Thursday, January 16, 2014

Resistance and The War of Art

“It’s not the writing part that’s hard. What’s hard is sitting down to write.”

Steven Pressfield

I just read The War of Art by Steven Pressfield. Ok, I confess, I didn’t read it. I listened to the audio book. Twice. (Warning: Don’t listen to this book when your children are around. He uses some profanity.) And then I bought the book so I could highlight stuff. It’s so good! It’s all about resistance. Really? I thought it was just me who insists that I really, really, really want to work on my books, but when I get an opportunity to do it, I decide I have to organize my closets or purge my email box or make homemade sauerkraut. You mean this happens to other people too? What a revelation.

One form of resistance he talks about is not finishing things. I do that! Right now I’m about 85% done with two projects, and I’m feeling that pull to walk away for a while. I don’t know what to do about the end of a story I’m writing, and I’m wrapped up so tightly about it that nothing I’ve written this week really works. But I’m going to win these battles. I’m not giving in to resistance.

Pressfield talks about the culture of healing that exists in places like Santa Fe, New Mexico. (I have some favorite gurus from that area.) If we accept the idea that we have to heal ourselves emotionally before we can do our work, we are giving in to resistance. He says:

 “The part of us that we imagine needs healing is not the part we create from. That part is far deeper and stronger. The part we create from can’t be touched by anything our parents did or society did. That part is unsullied, uncorrupted, soundproof, waterproof and bulletproof. In fact, the more troubles we’ve got, the better and richer that part becomes.”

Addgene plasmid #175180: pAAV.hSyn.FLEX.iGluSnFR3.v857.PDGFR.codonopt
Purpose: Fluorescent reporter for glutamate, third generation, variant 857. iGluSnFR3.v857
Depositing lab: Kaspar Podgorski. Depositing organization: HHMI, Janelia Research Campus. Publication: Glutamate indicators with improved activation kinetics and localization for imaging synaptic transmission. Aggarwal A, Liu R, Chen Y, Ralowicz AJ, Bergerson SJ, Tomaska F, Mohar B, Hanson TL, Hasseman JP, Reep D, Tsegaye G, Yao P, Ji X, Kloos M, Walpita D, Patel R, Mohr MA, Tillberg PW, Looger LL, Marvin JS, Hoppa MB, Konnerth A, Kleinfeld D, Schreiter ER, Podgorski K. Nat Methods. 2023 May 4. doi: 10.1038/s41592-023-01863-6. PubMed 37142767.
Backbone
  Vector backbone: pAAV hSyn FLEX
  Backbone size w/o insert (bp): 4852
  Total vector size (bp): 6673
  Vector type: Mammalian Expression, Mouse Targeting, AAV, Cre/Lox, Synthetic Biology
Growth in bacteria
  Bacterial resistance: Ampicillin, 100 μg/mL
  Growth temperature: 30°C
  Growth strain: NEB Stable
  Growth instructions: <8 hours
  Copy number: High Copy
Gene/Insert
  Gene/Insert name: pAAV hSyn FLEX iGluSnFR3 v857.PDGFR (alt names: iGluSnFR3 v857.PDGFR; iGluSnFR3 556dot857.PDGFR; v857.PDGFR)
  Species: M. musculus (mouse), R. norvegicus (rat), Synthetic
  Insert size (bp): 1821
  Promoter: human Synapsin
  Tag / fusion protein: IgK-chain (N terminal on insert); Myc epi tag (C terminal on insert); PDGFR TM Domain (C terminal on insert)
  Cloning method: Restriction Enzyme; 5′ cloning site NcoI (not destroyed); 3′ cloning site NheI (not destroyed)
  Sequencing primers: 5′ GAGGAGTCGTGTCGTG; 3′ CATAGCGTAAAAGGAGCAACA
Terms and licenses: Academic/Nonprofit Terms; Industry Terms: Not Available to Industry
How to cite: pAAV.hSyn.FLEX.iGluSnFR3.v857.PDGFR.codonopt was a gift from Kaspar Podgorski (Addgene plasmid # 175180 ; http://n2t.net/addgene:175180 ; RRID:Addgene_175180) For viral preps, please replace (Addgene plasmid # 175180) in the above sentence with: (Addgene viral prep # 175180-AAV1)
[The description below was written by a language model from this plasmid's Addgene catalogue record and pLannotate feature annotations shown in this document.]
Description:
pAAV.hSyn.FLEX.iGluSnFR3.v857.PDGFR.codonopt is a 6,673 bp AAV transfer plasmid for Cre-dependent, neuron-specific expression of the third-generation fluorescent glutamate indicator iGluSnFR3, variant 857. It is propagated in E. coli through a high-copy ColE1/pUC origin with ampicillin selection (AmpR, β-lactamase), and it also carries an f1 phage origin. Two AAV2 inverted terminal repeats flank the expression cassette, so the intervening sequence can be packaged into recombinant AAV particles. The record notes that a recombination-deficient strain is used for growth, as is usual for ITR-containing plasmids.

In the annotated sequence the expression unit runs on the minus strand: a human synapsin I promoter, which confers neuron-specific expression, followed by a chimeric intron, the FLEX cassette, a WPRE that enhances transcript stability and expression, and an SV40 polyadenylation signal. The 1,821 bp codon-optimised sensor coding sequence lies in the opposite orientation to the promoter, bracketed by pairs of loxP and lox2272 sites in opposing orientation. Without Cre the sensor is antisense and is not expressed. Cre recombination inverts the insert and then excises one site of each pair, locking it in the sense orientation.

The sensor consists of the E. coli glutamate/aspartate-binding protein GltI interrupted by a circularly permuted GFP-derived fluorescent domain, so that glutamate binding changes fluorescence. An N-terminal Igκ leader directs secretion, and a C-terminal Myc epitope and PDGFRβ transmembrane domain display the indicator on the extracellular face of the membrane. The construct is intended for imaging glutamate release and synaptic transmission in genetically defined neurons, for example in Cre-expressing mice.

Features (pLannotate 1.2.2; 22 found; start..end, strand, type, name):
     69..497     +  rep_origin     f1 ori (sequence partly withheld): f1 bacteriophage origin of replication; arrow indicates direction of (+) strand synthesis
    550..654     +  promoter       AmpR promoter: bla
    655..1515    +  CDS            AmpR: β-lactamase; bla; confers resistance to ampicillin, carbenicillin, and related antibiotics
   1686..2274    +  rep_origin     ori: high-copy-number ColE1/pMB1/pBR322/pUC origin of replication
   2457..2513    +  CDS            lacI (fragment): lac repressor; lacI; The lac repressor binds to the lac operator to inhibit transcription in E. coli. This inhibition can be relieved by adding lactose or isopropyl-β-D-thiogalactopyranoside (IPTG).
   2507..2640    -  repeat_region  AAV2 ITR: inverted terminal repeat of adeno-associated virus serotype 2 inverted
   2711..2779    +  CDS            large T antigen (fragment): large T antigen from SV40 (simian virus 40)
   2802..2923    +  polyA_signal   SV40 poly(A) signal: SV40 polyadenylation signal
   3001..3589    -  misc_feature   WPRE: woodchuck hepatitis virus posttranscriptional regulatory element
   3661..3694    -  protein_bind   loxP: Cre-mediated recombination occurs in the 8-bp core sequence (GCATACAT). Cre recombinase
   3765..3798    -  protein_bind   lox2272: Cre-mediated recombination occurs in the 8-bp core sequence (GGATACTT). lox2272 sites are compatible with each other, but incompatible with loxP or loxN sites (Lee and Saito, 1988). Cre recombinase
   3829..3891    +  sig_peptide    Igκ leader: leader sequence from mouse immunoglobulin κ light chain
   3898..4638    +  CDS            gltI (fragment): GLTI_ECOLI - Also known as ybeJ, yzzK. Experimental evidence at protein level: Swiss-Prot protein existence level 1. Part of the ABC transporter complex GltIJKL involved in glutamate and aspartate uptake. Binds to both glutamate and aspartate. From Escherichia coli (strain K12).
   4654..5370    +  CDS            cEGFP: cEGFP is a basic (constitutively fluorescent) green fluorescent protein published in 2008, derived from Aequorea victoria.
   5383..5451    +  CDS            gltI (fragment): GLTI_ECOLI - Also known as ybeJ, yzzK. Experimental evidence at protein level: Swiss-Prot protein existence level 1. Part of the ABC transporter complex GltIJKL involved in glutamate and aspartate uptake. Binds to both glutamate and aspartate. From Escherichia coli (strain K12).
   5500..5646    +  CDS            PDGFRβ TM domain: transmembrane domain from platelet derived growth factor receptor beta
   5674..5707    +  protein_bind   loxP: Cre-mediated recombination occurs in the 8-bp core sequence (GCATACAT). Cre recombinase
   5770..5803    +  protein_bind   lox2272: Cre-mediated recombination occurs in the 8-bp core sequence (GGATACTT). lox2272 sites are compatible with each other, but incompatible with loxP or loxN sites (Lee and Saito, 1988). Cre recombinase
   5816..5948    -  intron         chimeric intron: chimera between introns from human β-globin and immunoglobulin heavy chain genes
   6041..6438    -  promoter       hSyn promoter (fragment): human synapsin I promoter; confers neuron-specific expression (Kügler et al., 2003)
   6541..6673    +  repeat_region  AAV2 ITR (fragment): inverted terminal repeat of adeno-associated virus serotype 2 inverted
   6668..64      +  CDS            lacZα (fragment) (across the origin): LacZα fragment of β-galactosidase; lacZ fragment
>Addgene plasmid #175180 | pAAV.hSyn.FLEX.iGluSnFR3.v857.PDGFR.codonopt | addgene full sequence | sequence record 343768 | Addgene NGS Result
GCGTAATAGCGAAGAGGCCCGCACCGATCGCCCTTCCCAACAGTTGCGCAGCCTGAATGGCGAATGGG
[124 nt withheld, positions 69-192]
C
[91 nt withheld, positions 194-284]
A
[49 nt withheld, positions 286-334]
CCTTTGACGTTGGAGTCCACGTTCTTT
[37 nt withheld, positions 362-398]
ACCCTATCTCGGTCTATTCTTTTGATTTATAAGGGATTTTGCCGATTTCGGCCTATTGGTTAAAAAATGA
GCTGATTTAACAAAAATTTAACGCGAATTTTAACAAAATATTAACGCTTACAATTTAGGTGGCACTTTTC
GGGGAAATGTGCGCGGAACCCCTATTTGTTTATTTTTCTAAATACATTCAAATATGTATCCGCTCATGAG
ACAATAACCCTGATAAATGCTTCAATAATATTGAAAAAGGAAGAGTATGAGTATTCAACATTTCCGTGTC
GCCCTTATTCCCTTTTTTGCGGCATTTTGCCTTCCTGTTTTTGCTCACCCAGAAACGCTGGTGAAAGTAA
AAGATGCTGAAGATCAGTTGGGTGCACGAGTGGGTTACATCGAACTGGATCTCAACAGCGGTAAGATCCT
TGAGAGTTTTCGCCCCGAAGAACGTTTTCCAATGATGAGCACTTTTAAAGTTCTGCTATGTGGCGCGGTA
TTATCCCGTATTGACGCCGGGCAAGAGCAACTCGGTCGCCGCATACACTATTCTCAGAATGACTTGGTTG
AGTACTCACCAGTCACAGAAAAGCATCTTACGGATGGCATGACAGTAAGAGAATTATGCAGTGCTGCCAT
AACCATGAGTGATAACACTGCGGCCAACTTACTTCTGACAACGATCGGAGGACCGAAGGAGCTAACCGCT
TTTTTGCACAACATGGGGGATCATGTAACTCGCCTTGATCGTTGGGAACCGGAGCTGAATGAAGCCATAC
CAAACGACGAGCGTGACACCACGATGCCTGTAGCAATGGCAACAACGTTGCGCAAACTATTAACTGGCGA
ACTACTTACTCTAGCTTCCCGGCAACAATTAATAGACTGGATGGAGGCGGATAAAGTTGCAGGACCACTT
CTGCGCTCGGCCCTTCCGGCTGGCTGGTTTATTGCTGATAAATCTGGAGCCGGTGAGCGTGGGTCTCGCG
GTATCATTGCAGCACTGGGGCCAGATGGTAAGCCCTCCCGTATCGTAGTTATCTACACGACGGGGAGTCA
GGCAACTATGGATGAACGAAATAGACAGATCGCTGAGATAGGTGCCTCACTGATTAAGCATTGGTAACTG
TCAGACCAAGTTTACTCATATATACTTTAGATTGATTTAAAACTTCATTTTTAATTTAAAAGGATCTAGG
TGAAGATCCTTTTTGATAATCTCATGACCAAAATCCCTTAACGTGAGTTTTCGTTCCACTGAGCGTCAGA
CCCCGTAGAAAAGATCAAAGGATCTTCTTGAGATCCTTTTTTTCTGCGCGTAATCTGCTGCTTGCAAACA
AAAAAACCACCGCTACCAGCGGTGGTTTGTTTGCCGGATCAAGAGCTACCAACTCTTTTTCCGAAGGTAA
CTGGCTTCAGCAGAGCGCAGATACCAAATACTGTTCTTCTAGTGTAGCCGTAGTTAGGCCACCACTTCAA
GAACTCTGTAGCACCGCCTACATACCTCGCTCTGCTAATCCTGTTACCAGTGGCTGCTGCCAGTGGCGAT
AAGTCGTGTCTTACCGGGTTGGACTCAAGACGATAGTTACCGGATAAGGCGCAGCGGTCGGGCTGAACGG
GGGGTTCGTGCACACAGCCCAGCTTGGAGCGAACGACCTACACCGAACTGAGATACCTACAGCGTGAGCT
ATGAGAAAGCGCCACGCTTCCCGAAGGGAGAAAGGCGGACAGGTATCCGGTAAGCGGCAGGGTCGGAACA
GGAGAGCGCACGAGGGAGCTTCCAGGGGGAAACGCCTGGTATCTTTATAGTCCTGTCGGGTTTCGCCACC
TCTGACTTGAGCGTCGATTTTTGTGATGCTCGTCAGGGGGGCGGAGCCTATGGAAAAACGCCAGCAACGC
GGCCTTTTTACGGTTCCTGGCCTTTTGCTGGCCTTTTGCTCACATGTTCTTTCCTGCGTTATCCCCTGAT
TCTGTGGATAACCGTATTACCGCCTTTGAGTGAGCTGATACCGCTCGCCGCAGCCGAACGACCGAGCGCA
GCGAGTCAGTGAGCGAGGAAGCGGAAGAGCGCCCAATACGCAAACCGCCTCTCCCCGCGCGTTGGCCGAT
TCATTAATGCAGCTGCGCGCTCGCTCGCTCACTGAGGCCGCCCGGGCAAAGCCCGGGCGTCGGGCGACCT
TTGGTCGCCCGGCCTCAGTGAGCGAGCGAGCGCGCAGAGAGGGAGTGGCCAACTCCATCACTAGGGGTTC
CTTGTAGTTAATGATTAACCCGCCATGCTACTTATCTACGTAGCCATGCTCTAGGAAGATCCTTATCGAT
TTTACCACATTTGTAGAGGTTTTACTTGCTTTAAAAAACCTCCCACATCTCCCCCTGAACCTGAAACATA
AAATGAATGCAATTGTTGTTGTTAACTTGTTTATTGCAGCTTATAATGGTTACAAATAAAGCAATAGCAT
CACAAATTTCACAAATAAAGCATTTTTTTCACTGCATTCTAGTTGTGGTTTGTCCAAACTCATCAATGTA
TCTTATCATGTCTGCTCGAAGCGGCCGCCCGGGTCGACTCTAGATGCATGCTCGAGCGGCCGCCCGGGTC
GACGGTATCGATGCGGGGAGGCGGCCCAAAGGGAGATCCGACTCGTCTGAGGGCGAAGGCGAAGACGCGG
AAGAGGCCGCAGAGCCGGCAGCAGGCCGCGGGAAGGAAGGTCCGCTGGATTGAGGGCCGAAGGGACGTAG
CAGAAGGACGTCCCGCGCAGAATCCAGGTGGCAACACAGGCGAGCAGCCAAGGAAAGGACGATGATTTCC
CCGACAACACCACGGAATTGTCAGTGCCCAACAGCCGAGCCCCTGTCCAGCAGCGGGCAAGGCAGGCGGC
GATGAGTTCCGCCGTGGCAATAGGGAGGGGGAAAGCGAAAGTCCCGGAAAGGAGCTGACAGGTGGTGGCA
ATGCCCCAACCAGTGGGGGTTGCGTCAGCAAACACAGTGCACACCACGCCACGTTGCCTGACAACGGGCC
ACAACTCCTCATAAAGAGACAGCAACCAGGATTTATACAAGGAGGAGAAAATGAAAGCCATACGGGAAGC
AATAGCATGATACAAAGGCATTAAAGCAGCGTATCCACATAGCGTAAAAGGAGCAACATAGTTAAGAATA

He says it’s our personal lives that need healing, and that has nothing to do with our work. But it can be healing to our personal lives when we do our work. I have experienced this myself in a big way, but it still struck me as an epiphany.

He goes on to tell the difference between a professional and an amateur. If we really want to write books or make art, we have to turn pro. We have to show up every day no matter what.

The third part of The War of Art is about where our inspiration comes from. Pressfield calls it muses or angels. I believe angels whisper in our ears. I believe the stories I write exist before I write them, and I just have to let them come through me.

So now, every time I feel resistance coming back, I put this audio book on and listen for a while. If I know my enemy, I can win the battle.

1 comment:

  1. Very cool. Sounds like a book to keep in the personal library.